There are some subjects that can be really hard to talk about with your boss, one is burnout and the other is about a mistake you made at work. We’re going to look at both of these separately and then highlight a solution that could make this easier for employers to speak up about both of these issues.
Firstly, let’s looks at burnout. It’s something that’s been in the news a lot this year following the announcement that New Zealand prime minister, Jacinda Ardern was to step down from her role, saying she ‘no longer had enough in the tank’ to do the job.
The HR company, Remote has also recently revealed from analysing Google search data the conversations workers are seeking the most guidance for online, and coming in at number eight is ‘how to talk to your boss about burnout’.
Burnout is a growing concern for many employers. Westfield Health[i] recently reported that almost half (46%) of workers are close to burnout highlighting the impact that the past two years, which includes the pandemic, has had on workers across the UK.
They found that nearly two-thirds (62%) of employees worked more hours during and after the pandemic and one-in-five (19%) undertook an extra 5-10 hours a week. Employees who have been working from home are more likely to feel at risk of burnout (50%) than those who have been going to the workplace (41%).
According to the charity, Mental Health UK[ii] burnout is a state of physical and emotional exhaustion and can occur when employees experience long-term stress in their job, or when they have worked in a physically or emotionally draining role for a long time.
Common signs include feeling tired or drained most of the time; having a cynical/negative outlook, procrastinating, and taking longer to get things done. It’s something that needs to be nipped in the bud as it will affect performance and productivity eventually.
Secondly, let’s consider making a mistake at work. Looking back at the analysis , Remote found ‘what to say when you’ve made a mistake at work’ is the 10th most searched question workers are seeking guidance on.
Interestingly, being hesitant to speak up at work is a common problem with studies suggesting employers are even hardwired to remain silent, with 50% keeping quiet at work[iii].
Another study during the pandemic years by Feel Good Contacts[iv] found that 42% of UK working adults are working in fear, scared of making a mistake at work.
There may be many reasons why this would be the case such as fears over losing their job, but the reality is that mistakes do happen, and feeling able to speak up is key to resolving them. Employers shouldn’t be kept in the dark no matter how insignificant the mistake may seem as there may be more consequences an employee isn’t aware of.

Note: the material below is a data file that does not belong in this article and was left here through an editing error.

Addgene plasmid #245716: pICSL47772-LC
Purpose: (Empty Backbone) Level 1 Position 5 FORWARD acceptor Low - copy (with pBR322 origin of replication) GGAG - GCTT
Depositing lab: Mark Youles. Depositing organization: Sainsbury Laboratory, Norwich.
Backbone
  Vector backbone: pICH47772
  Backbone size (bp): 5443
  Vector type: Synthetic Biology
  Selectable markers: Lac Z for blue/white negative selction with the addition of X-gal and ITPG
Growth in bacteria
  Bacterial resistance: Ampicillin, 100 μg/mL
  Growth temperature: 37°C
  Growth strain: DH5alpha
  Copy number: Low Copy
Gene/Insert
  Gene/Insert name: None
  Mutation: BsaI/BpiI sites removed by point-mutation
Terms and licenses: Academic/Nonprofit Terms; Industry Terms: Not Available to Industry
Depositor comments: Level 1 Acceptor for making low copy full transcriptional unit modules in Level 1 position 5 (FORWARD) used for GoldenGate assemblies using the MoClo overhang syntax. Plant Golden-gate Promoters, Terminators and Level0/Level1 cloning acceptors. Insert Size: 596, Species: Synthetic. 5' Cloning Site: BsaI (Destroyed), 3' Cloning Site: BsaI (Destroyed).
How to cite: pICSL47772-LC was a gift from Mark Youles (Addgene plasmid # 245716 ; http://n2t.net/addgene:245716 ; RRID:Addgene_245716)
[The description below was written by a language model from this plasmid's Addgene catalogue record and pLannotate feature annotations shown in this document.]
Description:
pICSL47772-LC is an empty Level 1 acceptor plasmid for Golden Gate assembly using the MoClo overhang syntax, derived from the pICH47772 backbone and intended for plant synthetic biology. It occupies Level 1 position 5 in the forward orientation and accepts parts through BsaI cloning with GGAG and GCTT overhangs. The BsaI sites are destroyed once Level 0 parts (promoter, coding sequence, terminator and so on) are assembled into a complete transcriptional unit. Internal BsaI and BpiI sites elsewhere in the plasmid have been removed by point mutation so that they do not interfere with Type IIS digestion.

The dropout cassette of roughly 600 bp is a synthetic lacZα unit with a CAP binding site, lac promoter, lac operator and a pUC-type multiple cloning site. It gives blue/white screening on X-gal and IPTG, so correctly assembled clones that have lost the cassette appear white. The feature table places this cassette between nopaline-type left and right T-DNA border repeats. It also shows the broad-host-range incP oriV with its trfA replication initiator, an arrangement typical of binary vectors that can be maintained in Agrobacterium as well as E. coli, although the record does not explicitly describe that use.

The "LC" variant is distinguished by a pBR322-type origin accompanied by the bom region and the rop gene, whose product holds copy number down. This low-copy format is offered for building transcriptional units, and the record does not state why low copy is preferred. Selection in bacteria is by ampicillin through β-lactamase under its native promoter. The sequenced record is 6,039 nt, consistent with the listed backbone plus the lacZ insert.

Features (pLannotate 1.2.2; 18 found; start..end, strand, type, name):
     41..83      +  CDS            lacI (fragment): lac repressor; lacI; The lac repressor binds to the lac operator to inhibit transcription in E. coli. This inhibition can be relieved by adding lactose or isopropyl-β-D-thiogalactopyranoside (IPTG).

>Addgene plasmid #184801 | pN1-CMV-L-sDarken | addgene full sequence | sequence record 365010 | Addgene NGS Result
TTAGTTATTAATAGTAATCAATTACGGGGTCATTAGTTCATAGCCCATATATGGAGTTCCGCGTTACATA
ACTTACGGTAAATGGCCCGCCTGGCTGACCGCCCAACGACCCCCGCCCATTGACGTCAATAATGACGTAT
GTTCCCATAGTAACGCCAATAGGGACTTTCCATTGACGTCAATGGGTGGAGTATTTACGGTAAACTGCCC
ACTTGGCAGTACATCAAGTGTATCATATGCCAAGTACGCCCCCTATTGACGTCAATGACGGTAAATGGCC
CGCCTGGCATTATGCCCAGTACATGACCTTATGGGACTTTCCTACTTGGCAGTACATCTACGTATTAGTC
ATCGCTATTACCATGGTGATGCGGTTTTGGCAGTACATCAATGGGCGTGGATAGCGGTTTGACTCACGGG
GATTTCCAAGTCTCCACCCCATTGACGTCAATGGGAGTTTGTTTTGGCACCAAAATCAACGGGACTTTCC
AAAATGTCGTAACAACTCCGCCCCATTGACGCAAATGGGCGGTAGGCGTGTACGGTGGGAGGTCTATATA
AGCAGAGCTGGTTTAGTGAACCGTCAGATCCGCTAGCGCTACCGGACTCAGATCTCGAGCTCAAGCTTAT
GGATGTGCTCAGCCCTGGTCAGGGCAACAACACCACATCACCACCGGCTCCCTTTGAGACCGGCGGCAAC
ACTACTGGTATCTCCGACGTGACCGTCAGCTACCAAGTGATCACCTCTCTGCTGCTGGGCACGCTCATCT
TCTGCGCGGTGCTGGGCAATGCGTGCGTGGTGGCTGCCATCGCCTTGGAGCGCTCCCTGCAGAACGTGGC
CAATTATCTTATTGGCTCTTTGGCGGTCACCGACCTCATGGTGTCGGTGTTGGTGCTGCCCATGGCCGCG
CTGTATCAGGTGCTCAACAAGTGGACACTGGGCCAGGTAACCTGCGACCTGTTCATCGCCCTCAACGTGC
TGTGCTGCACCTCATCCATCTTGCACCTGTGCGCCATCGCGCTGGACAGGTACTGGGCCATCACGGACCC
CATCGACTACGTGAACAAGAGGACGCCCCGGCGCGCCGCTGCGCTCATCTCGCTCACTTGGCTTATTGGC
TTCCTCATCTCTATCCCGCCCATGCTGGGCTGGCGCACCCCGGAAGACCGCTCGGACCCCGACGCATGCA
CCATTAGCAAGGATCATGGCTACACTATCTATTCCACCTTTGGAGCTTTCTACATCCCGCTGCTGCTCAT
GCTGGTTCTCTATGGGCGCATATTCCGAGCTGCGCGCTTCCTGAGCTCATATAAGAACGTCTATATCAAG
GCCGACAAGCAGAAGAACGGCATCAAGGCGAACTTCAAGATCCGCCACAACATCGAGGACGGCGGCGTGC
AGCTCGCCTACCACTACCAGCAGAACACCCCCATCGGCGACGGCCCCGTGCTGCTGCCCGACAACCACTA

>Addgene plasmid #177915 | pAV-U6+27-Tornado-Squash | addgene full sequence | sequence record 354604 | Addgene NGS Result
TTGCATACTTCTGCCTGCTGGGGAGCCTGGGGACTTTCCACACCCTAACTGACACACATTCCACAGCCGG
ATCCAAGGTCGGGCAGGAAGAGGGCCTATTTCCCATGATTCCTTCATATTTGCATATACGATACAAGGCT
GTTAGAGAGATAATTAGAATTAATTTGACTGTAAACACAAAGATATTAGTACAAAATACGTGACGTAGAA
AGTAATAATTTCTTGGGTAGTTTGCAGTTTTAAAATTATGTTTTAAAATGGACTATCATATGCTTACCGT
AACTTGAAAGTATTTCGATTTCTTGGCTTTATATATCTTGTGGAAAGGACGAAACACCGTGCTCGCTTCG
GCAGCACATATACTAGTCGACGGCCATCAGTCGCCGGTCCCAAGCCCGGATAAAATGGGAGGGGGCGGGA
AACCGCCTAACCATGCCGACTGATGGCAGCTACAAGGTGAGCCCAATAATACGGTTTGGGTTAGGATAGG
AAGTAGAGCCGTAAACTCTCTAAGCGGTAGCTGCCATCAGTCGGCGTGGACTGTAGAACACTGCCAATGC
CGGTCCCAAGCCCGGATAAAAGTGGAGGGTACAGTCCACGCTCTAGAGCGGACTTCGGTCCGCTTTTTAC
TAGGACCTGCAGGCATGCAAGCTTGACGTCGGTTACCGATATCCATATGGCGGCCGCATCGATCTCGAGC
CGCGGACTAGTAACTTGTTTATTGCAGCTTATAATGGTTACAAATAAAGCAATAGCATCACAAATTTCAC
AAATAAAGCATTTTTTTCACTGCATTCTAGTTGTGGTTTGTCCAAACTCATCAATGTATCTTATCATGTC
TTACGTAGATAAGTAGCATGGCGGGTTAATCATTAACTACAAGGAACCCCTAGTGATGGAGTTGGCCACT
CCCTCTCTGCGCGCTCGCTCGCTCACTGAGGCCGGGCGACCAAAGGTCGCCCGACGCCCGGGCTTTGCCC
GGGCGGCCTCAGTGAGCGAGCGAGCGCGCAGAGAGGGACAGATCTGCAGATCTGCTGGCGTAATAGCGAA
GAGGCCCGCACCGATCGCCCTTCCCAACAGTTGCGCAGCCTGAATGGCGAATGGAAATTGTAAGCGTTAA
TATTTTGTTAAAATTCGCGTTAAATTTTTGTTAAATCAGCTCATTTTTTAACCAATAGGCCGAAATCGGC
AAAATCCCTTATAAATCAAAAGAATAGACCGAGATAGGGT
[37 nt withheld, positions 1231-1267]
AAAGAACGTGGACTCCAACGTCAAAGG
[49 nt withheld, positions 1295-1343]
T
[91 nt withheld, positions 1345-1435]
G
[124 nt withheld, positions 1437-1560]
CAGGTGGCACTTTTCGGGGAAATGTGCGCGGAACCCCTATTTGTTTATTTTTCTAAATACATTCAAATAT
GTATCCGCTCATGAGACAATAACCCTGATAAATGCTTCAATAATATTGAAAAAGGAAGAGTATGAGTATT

Honesty is something that builds trust. It comes down to the culture of the organisation and good employers work hard to create an open culture whereby people can feel comfortable talking about difficult issues. Building trust and openness where employers can approach their manager if they have made a mistake means things are less likely to get covered up which may cause problems further down the line.
It can help businesses thrive and innovate too as people are willing to put ideas forward. Going back to burnout it can help tackle this too as employees will feel more able to speak to their manager about their workload before things escalate.
So, part of the solution for companies to help employers feel at ease discussing tricky topics is an open and transparent culture where everyone feels valued. An important element in developing this is ensuring employees are given regular feedback about their performance as well as the chance to give feedback on how they think work is going for them.
This is where a technology solution such as Activ Appraisals can be a big help. It’s a great way to ensure that regular and accurate feedback is given and for managers and employees to work together to set realistic, actionable goals. Together they can assess the right level of workload by looking back at past performance and ensure employees are not under too much pressure.
It also gives employees the opportunity to let their manager know if they have any issues with their work, plus a safe space to own up to any mistakes they have made with work – if they haven’t done so already.
Being able to schedule regular reviews and appraisals can help foster a more open culture where employees feel supported and that their employer is encouraging them to succeed in their roles. It can help identify training needs too to help employees progress in their careers.
In this day and age when recruitment and retention are a big challenge for many employers carrying out regular appraisals could be just the motivator to keep employees enthusiastic and productive and want to stay with the organisation.